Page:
Andrea Grillo’s Beyond Pius V: Conflicting Interpretations of the Liturgical Reform was published in December. It is a book by a gifted Italian liturgical theologian that I translated into English. (It quickly earned some high praise from Professor Paul Ford, liturgical theologian and composer, here.) An interesting conversation about the book and its main ideas has been developing on the blogosphere.
First, on January 21, Alcuin Reid, OSB, posted a critical review of the book at the New Liturgical Movement blog, which has a strongly traditionalist character to it. The criticism is not surpising, as Grillo’s book takes on some aspects of liturgy that the NLM crowd have been enthusiastic about in recent years, including the broad permission given by Pope Benedict XVI for use of the 1962 (pre-Vatican II) Mass. It’s also true, though, that he strongly supports other ideas that the NLM crowd have a deep appreciation for, like the original intentions of the liturgical movement, of the 1940s and 50s, retaining a central importance.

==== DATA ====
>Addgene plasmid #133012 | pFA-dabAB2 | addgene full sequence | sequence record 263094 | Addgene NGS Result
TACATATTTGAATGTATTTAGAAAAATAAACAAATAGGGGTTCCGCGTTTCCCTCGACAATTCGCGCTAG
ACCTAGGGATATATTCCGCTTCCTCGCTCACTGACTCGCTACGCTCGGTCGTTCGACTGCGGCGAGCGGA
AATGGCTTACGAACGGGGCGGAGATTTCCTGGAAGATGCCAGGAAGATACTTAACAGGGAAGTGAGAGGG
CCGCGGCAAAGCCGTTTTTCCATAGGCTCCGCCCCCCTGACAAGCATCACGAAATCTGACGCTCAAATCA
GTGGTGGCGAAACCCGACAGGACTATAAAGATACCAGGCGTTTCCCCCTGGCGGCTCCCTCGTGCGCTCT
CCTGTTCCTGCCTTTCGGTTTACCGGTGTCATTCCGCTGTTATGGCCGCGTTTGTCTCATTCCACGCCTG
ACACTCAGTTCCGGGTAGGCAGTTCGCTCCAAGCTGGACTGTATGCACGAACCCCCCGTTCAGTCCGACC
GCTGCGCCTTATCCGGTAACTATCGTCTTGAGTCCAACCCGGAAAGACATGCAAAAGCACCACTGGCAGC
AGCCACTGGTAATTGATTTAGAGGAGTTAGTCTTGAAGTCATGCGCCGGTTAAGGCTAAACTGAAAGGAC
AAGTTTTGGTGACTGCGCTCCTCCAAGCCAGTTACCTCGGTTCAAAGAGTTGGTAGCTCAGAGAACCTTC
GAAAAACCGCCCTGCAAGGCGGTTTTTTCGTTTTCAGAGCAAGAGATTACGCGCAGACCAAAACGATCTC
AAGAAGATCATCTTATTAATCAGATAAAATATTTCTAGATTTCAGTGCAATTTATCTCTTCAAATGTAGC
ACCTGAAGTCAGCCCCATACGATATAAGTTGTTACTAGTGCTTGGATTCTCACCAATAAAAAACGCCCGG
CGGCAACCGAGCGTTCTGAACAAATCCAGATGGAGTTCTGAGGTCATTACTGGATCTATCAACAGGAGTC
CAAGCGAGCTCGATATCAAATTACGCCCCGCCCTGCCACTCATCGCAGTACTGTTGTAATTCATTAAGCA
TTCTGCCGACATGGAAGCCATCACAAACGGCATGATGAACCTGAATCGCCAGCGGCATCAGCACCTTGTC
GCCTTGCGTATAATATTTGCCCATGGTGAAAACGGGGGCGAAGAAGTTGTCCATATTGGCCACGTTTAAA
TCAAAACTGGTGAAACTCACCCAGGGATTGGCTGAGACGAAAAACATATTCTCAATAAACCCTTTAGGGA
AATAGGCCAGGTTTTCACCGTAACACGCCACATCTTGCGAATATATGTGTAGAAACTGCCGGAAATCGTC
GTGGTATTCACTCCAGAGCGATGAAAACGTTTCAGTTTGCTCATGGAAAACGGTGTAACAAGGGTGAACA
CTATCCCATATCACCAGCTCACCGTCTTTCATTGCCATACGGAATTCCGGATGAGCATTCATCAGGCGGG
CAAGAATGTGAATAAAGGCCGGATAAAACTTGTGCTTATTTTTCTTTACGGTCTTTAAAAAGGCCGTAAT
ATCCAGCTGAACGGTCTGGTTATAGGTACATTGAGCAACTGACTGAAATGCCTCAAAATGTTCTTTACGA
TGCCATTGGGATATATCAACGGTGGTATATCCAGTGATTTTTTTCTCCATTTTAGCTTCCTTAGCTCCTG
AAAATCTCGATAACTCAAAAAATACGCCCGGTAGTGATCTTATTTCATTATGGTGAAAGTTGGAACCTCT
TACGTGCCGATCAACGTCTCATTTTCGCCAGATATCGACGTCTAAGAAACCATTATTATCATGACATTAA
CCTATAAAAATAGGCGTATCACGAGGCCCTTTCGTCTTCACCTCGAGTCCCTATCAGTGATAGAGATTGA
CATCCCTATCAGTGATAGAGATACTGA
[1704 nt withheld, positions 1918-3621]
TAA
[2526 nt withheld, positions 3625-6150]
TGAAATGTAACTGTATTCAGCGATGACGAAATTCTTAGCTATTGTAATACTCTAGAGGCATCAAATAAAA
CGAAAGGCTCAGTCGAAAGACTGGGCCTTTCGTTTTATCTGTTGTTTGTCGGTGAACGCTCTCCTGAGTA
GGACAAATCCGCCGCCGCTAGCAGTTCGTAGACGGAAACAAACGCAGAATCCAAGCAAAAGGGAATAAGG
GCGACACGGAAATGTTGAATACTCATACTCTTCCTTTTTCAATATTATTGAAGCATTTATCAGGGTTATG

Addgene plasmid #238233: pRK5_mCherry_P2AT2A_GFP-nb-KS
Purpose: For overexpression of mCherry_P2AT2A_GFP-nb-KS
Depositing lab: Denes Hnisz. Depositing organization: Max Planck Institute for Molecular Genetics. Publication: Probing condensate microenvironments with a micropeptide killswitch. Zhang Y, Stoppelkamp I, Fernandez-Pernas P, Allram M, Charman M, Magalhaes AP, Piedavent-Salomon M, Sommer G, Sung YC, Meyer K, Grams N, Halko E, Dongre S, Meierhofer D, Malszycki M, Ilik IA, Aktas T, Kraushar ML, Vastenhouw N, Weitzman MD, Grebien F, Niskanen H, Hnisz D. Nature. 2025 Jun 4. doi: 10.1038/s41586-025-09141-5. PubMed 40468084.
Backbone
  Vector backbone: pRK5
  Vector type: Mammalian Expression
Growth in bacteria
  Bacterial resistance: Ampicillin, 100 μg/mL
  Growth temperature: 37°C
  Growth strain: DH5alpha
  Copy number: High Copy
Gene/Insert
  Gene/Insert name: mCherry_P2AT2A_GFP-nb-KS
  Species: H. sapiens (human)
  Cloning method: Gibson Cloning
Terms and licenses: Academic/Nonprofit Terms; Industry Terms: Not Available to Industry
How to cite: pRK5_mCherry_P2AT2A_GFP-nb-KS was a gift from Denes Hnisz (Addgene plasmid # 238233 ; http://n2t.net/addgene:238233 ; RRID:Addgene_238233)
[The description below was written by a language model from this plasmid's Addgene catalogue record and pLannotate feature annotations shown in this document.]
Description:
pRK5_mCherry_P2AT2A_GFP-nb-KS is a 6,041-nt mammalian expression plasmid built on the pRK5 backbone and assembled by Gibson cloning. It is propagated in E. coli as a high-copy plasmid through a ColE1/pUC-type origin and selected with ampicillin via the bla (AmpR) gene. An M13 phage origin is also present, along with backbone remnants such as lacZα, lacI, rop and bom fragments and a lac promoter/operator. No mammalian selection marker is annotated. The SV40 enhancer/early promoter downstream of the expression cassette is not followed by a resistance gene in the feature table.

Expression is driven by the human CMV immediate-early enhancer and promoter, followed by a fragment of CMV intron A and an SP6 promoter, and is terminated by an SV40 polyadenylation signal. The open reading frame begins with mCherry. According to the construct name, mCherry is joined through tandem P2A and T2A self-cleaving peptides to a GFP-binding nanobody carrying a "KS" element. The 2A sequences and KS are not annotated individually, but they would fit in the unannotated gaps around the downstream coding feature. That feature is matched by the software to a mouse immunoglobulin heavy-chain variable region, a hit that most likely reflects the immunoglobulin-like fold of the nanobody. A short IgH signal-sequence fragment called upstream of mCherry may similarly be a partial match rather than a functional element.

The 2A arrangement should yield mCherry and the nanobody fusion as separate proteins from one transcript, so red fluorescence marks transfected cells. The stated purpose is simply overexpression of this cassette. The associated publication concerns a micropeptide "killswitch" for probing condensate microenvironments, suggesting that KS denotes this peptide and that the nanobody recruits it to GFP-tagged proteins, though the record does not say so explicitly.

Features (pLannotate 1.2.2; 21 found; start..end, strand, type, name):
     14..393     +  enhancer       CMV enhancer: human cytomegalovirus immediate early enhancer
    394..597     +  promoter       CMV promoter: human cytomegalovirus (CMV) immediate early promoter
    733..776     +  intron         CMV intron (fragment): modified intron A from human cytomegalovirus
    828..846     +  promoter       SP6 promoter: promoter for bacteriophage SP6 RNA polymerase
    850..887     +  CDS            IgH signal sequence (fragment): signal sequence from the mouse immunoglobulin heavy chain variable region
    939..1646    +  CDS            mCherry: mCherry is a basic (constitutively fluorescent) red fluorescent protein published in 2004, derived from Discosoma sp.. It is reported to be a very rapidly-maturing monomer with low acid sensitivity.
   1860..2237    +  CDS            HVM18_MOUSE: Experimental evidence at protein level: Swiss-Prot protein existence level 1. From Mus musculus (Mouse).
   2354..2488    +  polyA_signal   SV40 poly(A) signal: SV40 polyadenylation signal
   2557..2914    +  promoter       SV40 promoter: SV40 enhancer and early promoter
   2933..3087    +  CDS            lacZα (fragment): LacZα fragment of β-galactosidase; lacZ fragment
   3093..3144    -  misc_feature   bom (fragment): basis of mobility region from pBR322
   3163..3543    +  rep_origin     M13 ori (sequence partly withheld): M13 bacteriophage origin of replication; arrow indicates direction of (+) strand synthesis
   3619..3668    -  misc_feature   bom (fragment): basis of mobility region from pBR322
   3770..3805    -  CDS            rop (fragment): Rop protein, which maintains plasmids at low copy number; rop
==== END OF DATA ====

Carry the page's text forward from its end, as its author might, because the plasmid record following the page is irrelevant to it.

Next, on January 29, Professor Grillo responded to Reid’s review on his blog (in Italian). I prepared an English translation of that response for the Pray Tell blog, which was posted there two days later. It was a tad contentious — well, maybe more than a tad — but worth reading.
Then on February 1, Reid responded to Grillo’s response, again at the New Liturgical Movement blog. That’s here.
For anyone interested in liturgy and the liturgical movement (yesterday and today), it’s a conversation worth following!